I heard the one about lead from Richard Golding. He said that when the concerns arose about lead content of glass for food and drink vessels, and that items had to be tested, Whitefriars lead decanters were unsuitable for wine or spirits, because lead leached into the liquid inside over time. So Whitefriars experimented with a lead free glass inner, and a lead crystal outer, judging the coefficients of expansion correctly so that the glasses matched. When first tested, they were fine - no lead. Six months later the same decanters failed the tests, because the lead had diffused into the lead free glass. I guess Whitefriars did not choose the inner glass carefully enough, because there are US patents for this very process, using an alumino-silicate inner glass layer.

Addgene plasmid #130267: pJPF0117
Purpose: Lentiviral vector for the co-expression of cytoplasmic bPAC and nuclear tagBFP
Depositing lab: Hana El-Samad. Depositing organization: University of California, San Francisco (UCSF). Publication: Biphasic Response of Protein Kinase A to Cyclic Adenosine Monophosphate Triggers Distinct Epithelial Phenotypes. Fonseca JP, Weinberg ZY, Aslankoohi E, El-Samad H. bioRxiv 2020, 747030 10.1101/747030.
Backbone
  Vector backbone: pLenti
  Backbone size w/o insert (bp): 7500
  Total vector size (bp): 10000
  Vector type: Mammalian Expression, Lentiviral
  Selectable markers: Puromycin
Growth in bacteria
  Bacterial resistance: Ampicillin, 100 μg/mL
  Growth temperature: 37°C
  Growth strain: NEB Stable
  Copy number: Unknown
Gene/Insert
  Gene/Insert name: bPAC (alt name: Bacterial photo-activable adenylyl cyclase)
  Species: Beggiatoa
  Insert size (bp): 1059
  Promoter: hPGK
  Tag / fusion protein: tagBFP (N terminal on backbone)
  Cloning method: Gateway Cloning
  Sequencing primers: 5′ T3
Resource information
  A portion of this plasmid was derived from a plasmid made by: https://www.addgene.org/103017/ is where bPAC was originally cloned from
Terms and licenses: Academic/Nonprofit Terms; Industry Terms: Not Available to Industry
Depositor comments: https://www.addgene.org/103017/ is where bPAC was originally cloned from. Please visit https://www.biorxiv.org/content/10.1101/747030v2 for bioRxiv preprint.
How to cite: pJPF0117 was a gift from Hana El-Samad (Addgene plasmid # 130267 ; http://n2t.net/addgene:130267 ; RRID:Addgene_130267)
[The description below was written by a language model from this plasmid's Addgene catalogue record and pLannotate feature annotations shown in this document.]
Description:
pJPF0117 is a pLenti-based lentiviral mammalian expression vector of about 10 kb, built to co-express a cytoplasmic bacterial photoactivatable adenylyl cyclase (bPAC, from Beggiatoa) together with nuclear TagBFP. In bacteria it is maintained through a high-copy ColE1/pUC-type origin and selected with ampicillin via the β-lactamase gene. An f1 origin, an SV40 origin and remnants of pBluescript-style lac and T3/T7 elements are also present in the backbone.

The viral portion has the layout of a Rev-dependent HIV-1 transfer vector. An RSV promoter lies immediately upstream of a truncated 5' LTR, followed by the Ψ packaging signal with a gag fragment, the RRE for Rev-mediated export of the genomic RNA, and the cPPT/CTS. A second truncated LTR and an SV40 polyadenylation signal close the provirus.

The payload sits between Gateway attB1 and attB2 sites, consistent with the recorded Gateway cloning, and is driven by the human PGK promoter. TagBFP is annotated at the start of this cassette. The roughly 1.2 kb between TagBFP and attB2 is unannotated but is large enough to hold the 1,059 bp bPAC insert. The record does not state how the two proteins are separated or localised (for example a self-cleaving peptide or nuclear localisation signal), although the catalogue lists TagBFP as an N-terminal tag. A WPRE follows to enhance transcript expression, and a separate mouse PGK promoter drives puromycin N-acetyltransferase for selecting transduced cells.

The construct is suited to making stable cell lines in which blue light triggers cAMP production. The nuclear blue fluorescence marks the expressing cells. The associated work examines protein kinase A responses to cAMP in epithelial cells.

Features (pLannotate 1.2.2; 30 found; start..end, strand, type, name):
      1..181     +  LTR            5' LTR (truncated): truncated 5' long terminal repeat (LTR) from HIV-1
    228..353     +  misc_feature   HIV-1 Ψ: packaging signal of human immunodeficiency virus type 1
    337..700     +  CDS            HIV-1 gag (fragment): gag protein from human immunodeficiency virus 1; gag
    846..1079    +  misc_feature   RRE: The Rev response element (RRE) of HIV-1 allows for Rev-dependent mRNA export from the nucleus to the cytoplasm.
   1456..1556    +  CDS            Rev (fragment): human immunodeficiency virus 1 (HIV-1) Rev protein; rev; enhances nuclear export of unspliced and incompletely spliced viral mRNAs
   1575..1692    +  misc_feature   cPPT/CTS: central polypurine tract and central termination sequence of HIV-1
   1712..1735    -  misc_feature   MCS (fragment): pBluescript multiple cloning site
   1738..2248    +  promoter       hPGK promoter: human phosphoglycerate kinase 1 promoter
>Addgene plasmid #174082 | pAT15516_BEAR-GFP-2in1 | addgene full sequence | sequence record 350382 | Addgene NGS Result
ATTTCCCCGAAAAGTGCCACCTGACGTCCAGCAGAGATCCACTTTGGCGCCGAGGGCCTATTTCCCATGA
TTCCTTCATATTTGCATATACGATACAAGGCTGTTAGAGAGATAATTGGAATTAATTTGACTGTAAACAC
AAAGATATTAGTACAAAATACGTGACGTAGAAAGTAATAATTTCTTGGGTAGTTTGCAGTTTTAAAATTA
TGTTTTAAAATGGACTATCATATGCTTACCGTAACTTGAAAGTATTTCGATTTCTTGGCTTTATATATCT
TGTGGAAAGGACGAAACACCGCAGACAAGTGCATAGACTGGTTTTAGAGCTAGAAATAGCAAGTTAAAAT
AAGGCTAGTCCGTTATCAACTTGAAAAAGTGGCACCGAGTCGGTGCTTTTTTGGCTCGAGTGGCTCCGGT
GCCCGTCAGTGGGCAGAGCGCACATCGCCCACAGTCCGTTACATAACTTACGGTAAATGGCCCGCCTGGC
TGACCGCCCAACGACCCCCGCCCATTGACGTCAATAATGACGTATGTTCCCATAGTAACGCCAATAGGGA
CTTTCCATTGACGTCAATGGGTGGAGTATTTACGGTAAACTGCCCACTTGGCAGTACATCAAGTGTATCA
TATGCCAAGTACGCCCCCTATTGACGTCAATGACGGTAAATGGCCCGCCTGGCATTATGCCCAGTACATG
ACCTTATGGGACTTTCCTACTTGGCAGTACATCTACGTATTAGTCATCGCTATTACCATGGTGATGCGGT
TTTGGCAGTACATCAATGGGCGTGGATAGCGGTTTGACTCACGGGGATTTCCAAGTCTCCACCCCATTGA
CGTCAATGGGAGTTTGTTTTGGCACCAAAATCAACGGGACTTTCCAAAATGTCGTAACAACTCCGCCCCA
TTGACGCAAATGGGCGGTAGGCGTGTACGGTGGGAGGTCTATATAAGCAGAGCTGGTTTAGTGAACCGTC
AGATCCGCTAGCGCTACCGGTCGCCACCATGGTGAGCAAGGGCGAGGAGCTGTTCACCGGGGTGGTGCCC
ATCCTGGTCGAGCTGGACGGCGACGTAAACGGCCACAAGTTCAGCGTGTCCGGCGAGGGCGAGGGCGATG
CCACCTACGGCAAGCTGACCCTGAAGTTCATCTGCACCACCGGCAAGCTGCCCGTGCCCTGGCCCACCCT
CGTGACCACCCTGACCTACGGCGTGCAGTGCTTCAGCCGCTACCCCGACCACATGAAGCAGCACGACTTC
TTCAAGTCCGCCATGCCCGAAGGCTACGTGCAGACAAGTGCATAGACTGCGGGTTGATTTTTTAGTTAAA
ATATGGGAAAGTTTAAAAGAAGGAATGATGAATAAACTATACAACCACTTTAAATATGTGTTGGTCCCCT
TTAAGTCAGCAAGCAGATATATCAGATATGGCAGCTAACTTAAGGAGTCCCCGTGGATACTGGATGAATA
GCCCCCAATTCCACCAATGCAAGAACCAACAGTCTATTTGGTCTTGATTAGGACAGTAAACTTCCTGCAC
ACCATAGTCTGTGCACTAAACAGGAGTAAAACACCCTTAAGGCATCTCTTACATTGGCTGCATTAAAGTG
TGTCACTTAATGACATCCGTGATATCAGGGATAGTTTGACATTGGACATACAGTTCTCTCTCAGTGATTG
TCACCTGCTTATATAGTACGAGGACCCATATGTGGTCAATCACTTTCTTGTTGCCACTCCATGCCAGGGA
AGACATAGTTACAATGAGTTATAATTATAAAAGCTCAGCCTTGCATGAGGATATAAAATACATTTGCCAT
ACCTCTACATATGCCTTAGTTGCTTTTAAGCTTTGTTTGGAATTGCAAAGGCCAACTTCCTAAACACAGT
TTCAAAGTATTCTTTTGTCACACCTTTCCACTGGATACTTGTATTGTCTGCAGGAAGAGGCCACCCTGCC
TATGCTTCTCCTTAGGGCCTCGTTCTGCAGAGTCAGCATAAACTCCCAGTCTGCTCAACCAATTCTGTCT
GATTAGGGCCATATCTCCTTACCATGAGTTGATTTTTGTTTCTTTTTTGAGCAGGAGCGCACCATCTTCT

It is not a case of lead trying to escape from the glass: so you will not find free lead under your lead glass items! It is diffusion of lead within the glass from a region of high content to one of lower or no lead content. The leaching is a chemical reaction involving the surface of the glass.
Regarding the effect of water, glass cutters know empircally that a drop of water can help start a crack. But more scientifically, research from the 1920s onwards has recognised the role of water in crack growth in glass. Here
is a link to an early paper (pdf document) that discusses the role water plays at certain stages of crack growth. There has been much work since - the effect is to do with modification of the stress field at the crack tip.